30 November 2017
Developmental gene ties together the brain
Published online 27 February 2017
Researchers describe a new developmental syndrome in which brain hemispheres fail to connect.
Mutation of a key developmental gene prevents the two halves of the developing brain from connecting, resulting in uncoordinated eye movement, spinal curvature, and intellectual disability.
The discovery came through a stroke of luck while researchers were investigating the genomes of Middle Eastern families with autism. They had included patients with brain malformations as a control group, and Timothy Yu of the Division of Genetics and Genomics at Boston Children’s Hospital, USA, noticed that two brothers in this group had mutations in DCC, a gene involved in guiding neural development1.
“It was really exciting when I saw the mutation in DCC — a reunion with an old scientific friend,” says Yu, who studied the gene in roundworms as a graduate student in the 1990s. “At a symposium nearly 20 years ago, I had to explain to an audience full of parents and paediatricians how this really elementary work might relate to their children and patients with autism and ADHD. I talked about how one day we may find that the fundamental mechanisms controlling the wiring of neural circuitry could be disrupted in human neurodevelopmental disorders, too — but it was all theoretical. Finding the complete knockout now feels like it completes the circle.”
The team, which included researchers in Saudi Arabia and the UAE, then searched for more patients with similar symptoms. Screening the genomes of the additional patients also revealed mutations in DCC, and an MRI showed disorganized neural bundles and missing connections between the two brain hemispheres. “The imaging, plus other findings in our patients, demonstrates that the left and right halves of the brain lack the structures necessary to talk to one another — effectively splitting it into two separate halves,” explains Saumya Jamuar, the study’s lead author.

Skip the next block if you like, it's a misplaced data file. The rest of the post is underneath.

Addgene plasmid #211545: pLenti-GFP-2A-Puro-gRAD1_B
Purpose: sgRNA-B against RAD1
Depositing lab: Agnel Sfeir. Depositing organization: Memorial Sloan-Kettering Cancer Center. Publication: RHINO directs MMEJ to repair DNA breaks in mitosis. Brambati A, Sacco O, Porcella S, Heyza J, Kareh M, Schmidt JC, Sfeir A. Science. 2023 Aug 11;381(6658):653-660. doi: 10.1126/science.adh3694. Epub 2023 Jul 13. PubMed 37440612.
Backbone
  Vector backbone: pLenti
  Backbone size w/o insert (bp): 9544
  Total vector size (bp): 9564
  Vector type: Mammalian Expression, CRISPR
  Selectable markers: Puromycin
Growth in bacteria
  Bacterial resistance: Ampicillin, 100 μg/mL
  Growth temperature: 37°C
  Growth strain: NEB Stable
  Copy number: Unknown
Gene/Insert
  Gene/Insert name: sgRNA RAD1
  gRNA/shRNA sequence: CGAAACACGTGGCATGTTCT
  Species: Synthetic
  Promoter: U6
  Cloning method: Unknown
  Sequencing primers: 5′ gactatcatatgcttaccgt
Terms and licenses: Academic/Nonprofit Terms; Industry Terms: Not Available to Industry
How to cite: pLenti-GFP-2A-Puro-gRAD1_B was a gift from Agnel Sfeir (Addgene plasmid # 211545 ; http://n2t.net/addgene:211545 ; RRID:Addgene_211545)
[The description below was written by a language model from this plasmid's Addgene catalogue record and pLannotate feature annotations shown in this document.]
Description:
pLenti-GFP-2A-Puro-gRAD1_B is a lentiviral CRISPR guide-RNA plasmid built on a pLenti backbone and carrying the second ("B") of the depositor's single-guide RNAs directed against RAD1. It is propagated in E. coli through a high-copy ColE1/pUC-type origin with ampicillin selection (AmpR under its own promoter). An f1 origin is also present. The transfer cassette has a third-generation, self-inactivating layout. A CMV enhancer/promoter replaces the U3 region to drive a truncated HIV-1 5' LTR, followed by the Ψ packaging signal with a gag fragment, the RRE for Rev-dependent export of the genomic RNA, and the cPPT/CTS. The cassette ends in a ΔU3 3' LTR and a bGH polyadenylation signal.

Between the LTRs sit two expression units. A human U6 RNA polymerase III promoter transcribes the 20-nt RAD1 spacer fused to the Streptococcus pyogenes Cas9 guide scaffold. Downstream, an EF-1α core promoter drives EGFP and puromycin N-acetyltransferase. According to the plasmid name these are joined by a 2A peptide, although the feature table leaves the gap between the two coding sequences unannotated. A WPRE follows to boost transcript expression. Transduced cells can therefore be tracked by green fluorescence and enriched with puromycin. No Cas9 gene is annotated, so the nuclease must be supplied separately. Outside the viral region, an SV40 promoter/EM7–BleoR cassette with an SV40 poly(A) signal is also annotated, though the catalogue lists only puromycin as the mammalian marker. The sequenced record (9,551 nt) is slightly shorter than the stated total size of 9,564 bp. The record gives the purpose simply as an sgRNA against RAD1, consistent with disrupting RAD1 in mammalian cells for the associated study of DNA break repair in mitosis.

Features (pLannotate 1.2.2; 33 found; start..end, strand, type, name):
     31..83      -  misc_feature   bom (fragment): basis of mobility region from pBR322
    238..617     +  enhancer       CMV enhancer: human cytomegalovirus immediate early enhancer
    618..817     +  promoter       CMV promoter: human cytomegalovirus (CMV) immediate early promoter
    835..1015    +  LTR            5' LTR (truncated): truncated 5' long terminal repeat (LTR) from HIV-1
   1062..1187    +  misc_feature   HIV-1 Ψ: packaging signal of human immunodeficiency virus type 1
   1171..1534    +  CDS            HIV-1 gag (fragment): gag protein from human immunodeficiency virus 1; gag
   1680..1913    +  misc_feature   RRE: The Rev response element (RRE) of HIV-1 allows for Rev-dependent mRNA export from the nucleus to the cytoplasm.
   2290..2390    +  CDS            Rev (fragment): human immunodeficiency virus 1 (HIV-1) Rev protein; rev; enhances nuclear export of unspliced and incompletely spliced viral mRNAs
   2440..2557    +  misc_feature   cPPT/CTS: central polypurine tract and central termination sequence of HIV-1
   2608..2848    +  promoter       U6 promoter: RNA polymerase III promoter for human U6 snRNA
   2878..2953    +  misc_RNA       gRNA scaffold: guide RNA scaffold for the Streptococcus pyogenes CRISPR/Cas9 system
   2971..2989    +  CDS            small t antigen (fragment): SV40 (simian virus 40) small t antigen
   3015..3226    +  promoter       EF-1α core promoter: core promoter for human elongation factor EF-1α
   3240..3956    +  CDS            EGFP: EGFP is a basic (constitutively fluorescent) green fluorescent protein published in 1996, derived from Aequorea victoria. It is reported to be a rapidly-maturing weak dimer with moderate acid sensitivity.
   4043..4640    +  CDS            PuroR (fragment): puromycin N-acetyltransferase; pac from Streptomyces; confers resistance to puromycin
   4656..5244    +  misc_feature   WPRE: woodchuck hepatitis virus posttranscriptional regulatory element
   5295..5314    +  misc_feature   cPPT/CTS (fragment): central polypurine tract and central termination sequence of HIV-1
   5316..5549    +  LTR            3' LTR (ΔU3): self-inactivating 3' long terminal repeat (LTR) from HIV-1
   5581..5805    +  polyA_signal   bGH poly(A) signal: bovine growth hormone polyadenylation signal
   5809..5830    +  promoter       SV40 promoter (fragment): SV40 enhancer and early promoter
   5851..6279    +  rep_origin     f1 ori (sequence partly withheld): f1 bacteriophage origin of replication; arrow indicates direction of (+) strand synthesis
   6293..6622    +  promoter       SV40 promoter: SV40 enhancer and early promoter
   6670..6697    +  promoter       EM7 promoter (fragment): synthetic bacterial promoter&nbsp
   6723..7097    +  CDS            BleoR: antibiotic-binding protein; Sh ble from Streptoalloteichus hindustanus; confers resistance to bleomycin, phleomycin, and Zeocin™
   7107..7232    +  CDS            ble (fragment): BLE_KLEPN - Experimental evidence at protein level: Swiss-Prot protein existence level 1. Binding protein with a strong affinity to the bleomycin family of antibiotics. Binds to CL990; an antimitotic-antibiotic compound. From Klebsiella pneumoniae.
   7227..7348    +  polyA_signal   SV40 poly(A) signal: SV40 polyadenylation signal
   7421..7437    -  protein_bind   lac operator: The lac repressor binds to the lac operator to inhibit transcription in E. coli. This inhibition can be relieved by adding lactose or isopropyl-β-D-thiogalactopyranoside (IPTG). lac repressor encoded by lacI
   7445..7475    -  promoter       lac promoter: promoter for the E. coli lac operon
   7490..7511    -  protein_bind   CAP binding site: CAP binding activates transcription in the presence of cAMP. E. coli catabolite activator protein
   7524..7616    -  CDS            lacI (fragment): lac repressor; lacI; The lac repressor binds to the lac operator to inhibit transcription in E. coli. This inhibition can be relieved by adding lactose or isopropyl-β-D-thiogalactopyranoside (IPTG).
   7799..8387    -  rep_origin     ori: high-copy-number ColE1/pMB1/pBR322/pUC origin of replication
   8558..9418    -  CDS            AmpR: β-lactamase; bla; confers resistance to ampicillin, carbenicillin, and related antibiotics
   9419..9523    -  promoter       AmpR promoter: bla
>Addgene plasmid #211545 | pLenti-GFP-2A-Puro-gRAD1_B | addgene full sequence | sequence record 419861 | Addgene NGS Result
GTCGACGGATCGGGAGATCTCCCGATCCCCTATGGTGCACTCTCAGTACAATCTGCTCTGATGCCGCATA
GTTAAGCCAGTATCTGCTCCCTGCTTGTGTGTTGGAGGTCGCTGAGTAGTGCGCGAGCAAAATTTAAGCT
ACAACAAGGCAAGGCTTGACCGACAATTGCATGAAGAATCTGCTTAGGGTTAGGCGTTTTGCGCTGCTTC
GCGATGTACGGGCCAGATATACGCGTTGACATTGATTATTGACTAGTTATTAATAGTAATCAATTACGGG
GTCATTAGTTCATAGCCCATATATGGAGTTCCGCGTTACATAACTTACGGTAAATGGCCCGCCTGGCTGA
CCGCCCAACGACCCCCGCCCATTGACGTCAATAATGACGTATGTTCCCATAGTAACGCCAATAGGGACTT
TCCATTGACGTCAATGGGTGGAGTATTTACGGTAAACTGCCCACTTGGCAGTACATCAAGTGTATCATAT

Earlier studies have linked a movement disorder to inheriting a defective copy of DCC from one parent, but this is the first report of the consequences of a full knock-out. The researchers are continuing the search for patients with similar symptoms who might have mutations in the same genetic pathway, and hope that their findings will also help guide research in patients with only a subset of the symptoms.
- Jamuar, S. S. et al. Biallelic mutations in human DCC cause developmental split-brain syndrome. Nat. Genet. http://dx.doi.org/10.1038/ng.3804 (2017).